This basketball coach's goal? Beat cancer.
A melanoma diagnosis didn’t slow A.W. Hamilton down. He was determined to overcome this disease and inspire others with his story.
Motivated by a conversation with his grandfather, A.W. Hamilton has been writing his goals on his bathroom mirror since high school.
At the age of 40, Hamilton, head basketball coach of Eastern Kentucky University, has accomplished a lot when it comes to reaching his goals. In six years as head coach of Hargrave Military Academy and entering his fourth season at EKU, he has compiled a 288-64 record. Two of his former players were selected in the 2015 NBA Draft. At EKU, he has guided the program to a historic turnaround since arriving in 2018. Under his leadership, the Colonels have broken 19 school records, highlighted by 15 conference wins this past season – the most in school history. On top of it all, Hamilton was named the Ohio Valley Conference Coach of the Year and National Association of Basketball Coaches (NABC) District 18 Coach of the Year in 2020.
And he isn’t done yet. He has three million-dollar checks on his mirror, one for each of his children when they turn 18, and he wants to start the largest charity foundation in Kentucky.
But when Hamilton was unexpectedly diagnosed with melanoma in 2020, he didn’t know what to make of his mirror of goals.
“I’m thinking to myself, ‘How am I going to accomplish all this?’” he said. “I got into a really dark place because I wasn’t sure what was going to happen to me, if I was going to be able to do the things that I set out to do.”
His diagnosis came after his brother-in-law had a stroke – a wake-up call that inspired Hamilton to get a physical for the first time since 2004. While all of his tests came back normal, there was a small mole on the back of his ear that his doctor sent off for a biopsy. Turns out, it was melanoma. Within two days, Hamilton was sitting in the office of Dr. Joseph Valentino, an oncology head and neck surgeon at UK Markey Cancer Center.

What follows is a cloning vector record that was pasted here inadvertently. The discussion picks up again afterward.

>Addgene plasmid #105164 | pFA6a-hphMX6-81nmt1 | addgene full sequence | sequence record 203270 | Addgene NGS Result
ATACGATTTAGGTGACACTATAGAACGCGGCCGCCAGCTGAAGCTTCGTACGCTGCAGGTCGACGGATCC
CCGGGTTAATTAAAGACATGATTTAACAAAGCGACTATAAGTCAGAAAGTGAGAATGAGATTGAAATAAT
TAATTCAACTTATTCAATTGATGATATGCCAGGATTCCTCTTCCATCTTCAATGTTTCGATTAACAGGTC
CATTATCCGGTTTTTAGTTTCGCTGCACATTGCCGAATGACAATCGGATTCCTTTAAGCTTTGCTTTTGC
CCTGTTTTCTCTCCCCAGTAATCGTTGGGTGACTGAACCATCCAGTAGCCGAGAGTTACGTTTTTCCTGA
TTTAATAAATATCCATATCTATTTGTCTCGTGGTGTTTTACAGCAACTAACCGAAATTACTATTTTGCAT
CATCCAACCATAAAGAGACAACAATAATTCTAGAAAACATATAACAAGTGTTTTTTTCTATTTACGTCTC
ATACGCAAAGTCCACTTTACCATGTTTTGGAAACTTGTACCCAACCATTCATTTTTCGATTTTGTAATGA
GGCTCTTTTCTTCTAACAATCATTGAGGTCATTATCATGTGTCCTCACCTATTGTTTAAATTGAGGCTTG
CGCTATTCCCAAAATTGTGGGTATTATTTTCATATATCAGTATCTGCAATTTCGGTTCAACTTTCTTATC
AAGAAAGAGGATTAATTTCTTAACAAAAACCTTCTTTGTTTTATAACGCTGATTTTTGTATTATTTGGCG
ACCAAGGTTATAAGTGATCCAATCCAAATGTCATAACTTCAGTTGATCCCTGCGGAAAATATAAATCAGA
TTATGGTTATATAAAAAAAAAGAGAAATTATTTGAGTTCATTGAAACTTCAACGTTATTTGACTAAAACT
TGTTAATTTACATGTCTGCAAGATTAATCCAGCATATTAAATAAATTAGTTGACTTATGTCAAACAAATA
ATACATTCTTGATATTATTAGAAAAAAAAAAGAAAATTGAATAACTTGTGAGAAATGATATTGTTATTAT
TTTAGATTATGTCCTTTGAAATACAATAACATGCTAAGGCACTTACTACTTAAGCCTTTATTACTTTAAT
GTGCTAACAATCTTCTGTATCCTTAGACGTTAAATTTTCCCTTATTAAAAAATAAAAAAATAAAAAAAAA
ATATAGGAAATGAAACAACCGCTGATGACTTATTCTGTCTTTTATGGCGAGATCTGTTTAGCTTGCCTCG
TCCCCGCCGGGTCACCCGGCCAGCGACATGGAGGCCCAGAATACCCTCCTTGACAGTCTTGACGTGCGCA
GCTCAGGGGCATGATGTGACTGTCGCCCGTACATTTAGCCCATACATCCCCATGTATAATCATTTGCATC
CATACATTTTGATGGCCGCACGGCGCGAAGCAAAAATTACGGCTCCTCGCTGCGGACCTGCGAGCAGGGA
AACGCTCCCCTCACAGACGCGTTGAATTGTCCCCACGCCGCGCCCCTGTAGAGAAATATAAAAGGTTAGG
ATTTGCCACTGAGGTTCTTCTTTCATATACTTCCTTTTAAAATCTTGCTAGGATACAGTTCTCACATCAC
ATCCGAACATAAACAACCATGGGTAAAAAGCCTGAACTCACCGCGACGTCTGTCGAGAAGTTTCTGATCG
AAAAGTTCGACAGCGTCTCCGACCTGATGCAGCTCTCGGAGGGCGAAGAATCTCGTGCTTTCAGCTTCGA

“I was freaking out,” Hamilton said. “But I was like, ‘You know what? I’ve got to regroup here.’ So I made a new goal: to beat cancer, tell my story and save somebody else’s life.”
Valentino discovered that the mole on Hamilton’s ear had intermediate thickness, meaning the cancer had a chance of spreading throughout his body through lymph nodes and blood vessels.
Hamilton underwent a PET scan so that Valentino could see how much the cancer might have spread before recommending a treatment plan.
“Melanoma, unlike other malignancies of the skin, is one that most dermatologists will refer if it has any depth of invasion because of the risk of its spread,” Valentino said. “That process is called metastasis, and we see metastatic spread of melanoma far more commonly than some of the other more common skin cancers.”
Thankfully, the cancer hadn’t spread throughout Hamilton’s body, so Valentino and his team were able to surgically remove the tumor and several surrounding lymph nodes. During the surgery, Hamilton’s ear was taken apart and put back together. The process left a four-inch scar, and Hamilton has little to no feeling on the right side of his face. But the surgery was successful, and he says he’s just glad to be cancer-free.
Today, Hamilton sees Valentino every few months to get CAT scans to ensure the cancer is gone and no other types of skin cancer have occurred. Valentino says Hamilton will need five years of visits with no issues before scheduling the visits further apart. Still, it’s likely Hamilton will have regular cancer screenings by his dermatologist for the rest of his life.
But now that he has been cancer-free for a year, Hamilton’s back to focusing on the goals on his mirror at home. He has even added some new ones
– specifically, he’s determined to share his story with as many people as possible and encourage them to go to the doctor regularly.
“When this happened to me, I was 39 years old. I work out three or four times a week. At that time, I was running over a mile a day. I was healthy,” he said about his life pre-cancer. “So my message is: If this can happen to me, it can happen to you.”